American companies with more than 100 employees must ensure their staff are vaccinated against coronavirus or tested weekly, President Biden has said.
He has also tightened the rules for federal employees, saying they have 75 days to get vaccinated. If not, their employment could be terminated unless they are exempt.
Previously, they had a choice between vaccination and testing.
In addition, more than 17 million healthcare workers involved in Medicare and Medicaid programmes for the disadvantaged are being urged to make sure they are immunised against COVID-19.
The new measures will cover around two thirds of all US employees, amounting to about 100m people.
Mr Biden justified his action by saying the US is in a “tough stretch and it could last for a while”, adding: “We can and will turn the tide on COVID-19.”
Speaking at the White House, President Biden said the unvaccinated minority “can cause a lot of damage, and they are”.
More on Covid-19
COVID-19: Airlines accused of giving inaccurate advice that could cause passengers to be barred from flights
COVID-19: Vaccine passports required in Scotland for entry to crowded venues from 1 October
COVID-19: UK records 38,013 new infections and 167 more coronavirus-related deaths, latest daily figures show
- Joe Biden
He added: “We’ve been patient. But our patience is wearing thin, and your refusal has cost all of us.”
The Labor Department’s Occupational Safety and Health Administration will issue a rule for private companies in the coming weeks.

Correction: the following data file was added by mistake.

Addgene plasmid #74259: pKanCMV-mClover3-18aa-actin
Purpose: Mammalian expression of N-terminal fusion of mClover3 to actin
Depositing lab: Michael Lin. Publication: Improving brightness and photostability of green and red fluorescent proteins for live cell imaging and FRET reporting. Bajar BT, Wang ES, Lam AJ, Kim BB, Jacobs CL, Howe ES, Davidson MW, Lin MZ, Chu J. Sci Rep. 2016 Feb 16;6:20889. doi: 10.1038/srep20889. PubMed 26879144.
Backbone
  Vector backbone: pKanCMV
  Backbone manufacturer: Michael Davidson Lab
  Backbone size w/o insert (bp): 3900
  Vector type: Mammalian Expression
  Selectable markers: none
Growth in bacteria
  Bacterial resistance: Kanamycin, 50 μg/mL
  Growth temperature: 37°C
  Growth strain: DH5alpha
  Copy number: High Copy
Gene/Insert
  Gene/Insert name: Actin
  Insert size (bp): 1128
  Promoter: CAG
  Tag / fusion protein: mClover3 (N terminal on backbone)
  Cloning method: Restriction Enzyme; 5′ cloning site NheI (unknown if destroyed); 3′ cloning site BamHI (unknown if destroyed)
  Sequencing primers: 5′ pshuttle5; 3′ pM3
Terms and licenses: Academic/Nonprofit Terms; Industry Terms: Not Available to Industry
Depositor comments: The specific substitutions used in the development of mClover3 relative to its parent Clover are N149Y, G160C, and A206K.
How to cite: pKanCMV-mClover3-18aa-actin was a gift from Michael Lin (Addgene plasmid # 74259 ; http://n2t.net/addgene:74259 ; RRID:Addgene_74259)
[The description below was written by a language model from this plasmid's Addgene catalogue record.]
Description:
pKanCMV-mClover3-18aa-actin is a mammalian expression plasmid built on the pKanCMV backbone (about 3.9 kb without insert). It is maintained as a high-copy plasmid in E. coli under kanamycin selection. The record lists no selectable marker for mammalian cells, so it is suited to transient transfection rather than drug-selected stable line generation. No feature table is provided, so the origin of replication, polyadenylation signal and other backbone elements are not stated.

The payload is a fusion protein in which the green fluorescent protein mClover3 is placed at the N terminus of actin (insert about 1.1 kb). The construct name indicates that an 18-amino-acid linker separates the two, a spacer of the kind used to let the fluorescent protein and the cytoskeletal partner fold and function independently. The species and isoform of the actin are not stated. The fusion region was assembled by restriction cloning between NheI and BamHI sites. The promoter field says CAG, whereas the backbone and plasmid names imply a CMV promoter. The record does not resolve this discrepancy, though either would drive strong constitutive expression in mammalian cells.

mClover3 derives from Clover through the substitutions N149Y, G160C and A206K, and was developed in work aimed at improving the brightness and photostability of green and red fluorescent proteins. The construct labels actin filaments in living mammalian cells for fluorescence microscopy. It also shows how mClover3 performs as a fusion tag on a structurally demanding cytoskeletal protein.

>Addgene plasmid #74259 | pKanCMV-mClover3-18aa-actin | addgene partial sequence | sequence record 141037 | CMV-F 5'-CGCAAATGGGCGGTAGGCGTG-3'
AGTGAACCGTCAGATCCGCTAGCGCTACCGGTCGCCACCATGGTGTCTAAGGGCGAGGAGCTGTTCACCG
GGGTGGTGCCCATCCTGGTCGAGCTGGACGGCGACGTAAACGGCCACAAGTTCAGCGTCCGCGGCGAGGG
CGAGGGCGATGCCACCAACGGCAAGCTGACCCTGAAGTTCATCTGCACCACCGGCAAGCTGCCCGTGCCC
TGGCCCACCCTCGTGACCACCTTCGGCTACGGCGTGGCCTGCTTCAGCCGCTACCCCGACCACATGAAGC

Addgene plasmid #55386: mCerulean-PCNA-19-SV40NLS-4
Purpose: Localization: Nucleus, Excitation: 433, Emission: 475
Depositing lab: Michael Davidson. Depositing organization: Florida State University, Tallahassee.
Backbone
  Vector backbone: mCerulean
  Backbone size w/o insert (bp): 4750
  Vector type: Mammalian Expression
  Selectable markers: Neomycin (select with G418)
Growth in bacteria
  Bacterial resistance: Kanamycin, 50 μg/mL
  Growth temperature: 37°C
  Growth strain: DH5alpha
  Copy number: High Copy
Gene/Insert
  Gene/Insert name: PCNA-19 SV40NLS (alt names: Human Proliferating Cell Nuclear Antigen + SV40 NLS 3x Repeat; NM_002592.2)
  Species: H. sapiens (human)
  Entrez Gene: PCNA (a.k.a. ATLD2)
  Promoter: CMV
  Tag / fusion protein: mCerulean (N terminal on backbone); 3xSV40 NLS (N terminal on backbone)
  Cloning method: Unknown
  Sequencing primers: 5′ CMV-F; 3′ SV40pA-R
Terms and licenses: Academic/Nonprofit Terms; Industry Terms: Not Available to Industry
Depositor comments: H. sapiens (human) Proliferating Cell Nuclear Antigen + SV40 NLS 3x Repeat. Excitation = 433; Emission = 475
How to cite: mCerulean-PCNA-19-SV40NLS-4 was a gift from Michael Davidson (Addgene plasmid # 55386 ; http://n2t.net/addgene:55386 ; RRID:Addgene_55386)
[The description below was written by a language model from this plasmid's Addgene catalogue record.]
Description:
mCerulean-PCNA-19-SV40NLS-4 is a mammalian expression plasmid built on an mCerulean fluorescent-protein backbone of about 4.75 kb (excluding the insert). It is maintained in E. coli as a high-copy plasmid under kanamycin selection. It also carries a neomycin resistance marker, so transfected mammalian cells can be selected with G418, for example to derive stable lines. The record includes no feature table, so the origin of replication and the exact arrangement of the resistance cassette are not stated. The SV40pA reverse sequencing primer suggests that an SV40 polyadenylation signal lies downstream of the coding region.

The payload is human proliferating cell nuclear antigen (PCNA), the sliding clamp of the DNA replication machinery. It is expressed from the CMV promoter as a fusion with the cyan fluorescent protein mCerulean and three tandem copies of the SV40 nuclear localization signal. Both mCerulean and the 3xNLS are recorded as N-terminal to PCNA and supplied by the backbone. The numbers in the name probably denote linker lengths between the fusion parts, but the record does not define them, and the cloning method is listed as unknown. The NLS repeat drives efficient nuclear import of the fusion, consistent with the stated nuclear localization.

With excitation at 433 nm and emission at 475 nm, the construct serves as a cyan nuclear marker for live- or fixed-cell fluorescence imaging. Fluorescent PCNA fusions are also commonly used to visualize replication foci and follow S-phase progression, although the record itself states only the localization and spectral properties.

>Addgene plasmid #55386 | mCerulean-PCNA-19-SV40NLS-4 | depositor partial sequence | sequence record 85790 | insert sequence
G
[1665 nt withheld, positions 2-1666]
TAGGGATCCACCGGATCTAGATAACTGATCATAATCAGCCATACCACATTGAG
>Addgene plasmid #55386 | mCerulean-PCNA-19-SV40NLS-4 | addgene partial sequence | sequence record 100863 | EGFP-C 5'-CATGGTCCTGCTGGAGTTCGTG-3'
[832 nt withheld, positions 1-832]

Those that do not comply could face fines of almost $14,000 (£10,100) per violation.
The Biden administration also plans to increase testing.
Some 80m US citizens have still not been vaccinated. “Our overarching objective here is to reduce the number of
unvaccinated Americans,” White House spokeswoman Jen Psaki said.
“We want to reduce that number, decrease hospitalisations and deaths and allow our children to go to school safely.”
According to data from the US Centers for Disease Control, just over 53% of Americans are fully vaccinated.
Jim Worthington, who owns an athletic club in Bucks County, Pennsylvania which has several hundred employees, said the new rules put him in an “awkward position”.
“I am pro-vaccine, but also pro-people’s rights,” he said. “It would really depend on what they do if we don’t comply. Are they shutting us down?”
The American Federation of Government Employees said “changes like this should be negotiated with our bargaining
units where appropriate”.
It added: “Put simply, workers deserve a voice in their working conditions. Neither of these positions has changed. We expect to bargain over this change prior to implementation, and we urge everyone who is able to get vaccinated as soon as they can do so.”